Shmuel L. Gordon

The red lines paradox

Red lines aim at the illustration of borders for your opponent’s activities. These borders may be geographical boundaries that your opponent is forbidden from penetrating, the acquisition of too-dangerous weapons, or political lines in the sand such as the annexation of occupied areas. Thus, a red line is an ultimatum and a particular sort of commitment to a certain response, defined by its nature, its intensity, and its timetable. Placing red lines is an integral part of national deterrence.

Israel must deter the Iranian government from developing nuclear weapons, instead of bringing it to ask itself whether to continue its project or to be deterred. Actually, now all ambiguities and unknowns have become clear, and Iran may seek a variety of options to bypass or cross the red line.

But red lines will also enslave Israel, because they allow Iran to test Israel’s credibility and readiness to realize its deterrent image, despite the dynamic changes in current situations that may change red lines, rendering them irrelevant in circumstances that aren’t yet known.

Conditions may change, new alliances may be forged, new counter-surface-to-surface missiles (SSM) systems will be developed and deployed, or there will be upheaval in Iran, and so on. But Israel, once it has committed itself, must react in accordance with its declared red lines, otherwise its deterrent image will be diminished

Red lines and inflexible deterrence, which were effective until the end of the Cold War about 20 years ago, are losing their efficacy in the rapidly changing environment and with different national systems of values. Consequently, a revolution in pragmatic deterrence is required. Red lines policies should be replaced with a strategy of “gray zones” that uses ambiguous terms, and allows flexibility in choosing its types of responses, reaction times, and measurements of power and intensity. Iran — the deterred nation — would be unsure of when and how, and of the volume of the Israeli or American response.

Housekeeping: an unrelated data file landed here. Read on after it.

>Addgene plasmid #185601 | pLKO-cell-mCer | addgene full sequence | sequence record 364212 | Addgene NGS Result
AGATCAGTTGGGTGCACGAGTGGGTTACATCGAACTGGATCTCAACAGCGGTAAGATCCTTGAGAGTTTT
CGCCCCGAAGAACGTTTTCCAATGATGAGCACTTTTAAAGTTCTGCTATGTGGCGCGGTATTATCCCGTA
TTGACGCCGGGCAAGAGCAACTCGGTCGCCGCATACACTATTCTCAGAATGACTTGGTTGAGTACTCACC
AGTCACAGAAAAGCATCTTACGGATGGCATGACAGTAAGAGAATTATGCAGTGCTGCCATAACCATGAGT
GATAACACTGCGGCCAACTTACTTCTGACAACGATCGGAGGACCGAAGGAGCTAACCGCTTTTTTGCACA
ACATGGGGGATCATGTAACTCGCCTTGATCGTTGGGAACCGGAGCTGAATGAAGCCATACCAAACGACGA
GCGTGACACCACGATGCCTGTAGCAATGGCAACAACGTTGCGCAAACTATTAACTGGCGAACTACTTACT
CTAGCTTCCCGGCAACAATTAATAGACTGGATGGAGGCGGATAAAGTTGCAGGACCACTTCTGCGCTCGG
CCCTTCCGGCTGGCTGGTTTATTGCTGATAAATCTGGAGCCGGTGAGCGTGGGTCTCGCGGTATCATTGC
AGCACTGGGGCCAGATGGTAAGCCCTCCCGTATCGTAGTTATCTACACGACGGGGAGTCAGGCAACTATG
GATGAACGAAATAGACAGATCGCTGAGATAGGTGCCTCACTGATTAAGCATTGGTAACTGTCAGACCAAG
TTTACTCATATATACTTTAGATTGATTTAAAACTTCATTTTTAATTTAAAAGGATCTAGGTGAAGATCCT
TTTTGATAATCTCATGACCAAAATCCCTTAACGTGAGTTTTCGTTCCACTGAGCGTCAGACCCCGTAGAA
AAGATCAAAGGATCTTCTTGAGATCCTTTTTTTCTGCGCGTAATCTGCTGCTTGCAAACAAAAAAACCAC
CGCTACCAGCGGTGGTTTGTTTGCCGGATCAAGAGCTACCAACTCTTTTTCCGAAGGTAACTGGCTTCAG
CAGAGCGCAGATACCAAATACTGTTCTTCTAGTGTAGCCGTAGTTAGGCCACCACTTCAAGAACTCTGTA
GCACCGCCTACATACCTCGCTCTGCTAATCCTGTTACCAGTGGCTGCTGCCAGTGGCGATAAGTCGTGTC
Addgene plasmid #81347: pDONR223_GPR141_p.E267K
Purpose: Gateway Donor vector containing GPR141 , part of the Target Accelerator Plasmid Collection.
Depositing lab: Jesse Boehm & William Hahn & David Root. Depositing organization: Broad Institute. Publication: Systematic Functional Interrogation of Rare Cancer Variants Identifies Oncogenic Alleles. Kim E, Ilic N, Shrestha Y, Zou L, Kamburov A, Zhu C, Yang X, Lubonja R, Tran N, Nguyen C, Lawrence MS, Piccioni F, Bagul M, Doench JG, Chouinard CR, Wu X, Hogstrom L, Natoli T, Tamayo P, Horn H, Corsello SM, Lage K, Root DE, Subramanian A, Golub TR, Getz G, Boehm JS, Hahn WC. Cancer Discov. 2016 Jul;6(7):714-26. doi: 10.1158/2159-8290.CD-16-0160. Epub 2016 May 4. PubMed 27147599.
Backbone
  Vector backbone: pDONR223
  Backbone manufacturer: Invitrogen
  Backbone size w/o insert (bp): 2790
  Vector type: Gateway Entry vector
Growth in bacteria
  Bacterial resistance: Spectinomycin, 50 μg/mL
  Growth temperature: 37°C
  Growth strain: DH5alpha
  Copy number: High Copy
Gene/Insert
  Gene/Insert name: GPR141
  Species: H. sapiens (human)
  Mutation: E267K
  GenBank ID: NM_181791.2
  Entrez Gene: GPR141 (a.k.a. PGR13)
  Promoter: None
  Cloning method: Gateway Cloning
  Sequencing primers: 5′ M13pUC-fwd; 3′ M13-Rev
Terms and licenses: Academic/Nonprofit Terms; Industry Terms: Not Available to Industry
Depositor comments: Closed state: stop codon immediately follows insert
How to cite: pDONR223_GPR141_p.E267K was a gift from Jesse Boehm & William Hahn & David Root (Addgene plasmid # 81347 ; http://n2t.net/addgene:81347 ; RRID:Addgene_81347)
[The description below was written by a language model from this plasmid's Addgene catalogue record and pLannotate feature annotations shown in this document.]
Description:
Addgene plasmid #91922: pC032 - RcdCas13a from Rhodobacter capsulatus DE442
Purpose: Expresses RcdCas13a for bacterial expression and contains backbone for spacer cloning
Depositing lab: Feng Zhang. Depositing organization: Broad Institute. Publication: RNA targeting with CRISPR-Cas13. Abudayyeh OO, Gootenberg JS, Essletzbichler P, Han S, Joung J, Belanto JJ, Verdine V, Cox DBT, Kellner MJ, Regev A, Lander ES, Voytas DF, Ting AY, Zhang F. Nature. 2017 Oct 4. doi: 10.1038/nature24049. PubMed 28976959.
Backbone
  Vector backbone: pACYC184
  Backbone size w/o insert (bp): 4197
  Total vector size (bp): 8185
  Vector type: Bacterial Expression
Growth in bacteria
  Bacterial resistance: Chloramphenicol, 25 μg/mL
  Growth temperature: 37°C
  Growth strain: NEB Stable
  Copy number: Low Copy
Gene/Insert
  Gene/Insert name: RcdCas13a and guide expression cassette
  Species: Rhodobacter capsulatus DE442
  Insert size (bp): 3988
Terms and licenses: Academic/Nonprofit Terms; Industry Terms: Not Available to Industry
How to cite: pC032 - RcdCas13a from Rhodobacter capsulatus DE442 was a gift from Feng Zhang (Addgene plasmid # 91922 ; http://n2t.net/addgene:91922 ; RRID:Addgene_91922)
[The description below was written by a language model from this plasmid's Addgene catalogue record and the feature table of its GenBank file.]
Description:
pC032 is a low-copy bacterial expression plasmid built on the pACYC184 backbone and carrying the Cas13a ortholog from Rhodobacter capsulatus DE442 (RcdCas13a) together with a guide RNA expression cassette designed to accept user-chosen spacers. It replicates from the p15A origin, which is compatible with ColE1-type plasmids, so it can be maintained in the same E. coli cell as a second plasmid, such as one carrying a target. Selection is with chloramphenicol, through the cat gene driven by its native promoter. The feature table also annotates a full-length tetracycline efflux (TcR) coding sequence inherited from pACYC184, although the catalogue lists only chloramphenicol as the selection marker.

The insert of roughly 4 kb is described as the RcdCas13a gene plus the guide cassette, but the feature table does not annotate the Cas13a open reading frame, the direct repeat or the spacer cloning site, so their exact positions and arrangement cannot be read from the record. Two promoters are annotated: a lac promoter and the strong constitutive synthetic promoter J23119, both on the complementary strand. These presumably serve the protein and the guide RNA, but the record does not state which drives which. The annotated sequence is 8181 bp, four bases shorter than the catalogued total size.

For instance, why should it be sure that Israel will respond with a conventional and predictable reaction?

There is deterrence against enemies and there is a sort of deterrence vis-a-vis friendly nations like the US: Does the president of the United States understand that desperate and isolated Israel may react with desperate means?

Perhaps Israel should raise gray clouds of concerns that in the face of existential threats it will see no alternative but to use “existential means” to survive. Such an ambiguous statement may achieve stronger deterrent effect than any red line. The illustration of well-defined gray areas will preserve deterrent effectiveness and enhance the flexibility of the threats of possible response.

About the Author
Colonel (res) Shmuel L Gordon has a PhD in International Relations and Strategic Studies from the Hebrew University in Jerusalem, and has written several books and hundreds of essays on national security, decision-making, strategy, air warfare, and counter-insurgency conflicts. He had a distinguished career in the Israeli Air Force as a fighter pilot and commander. He is the winner of Yitzhak Sade Prize for Defense Literature, the Karmon Prize for Research from the Hebrew University of Jerusalem, and And the Ben Gurion Prize for Security study from the General Histadrut.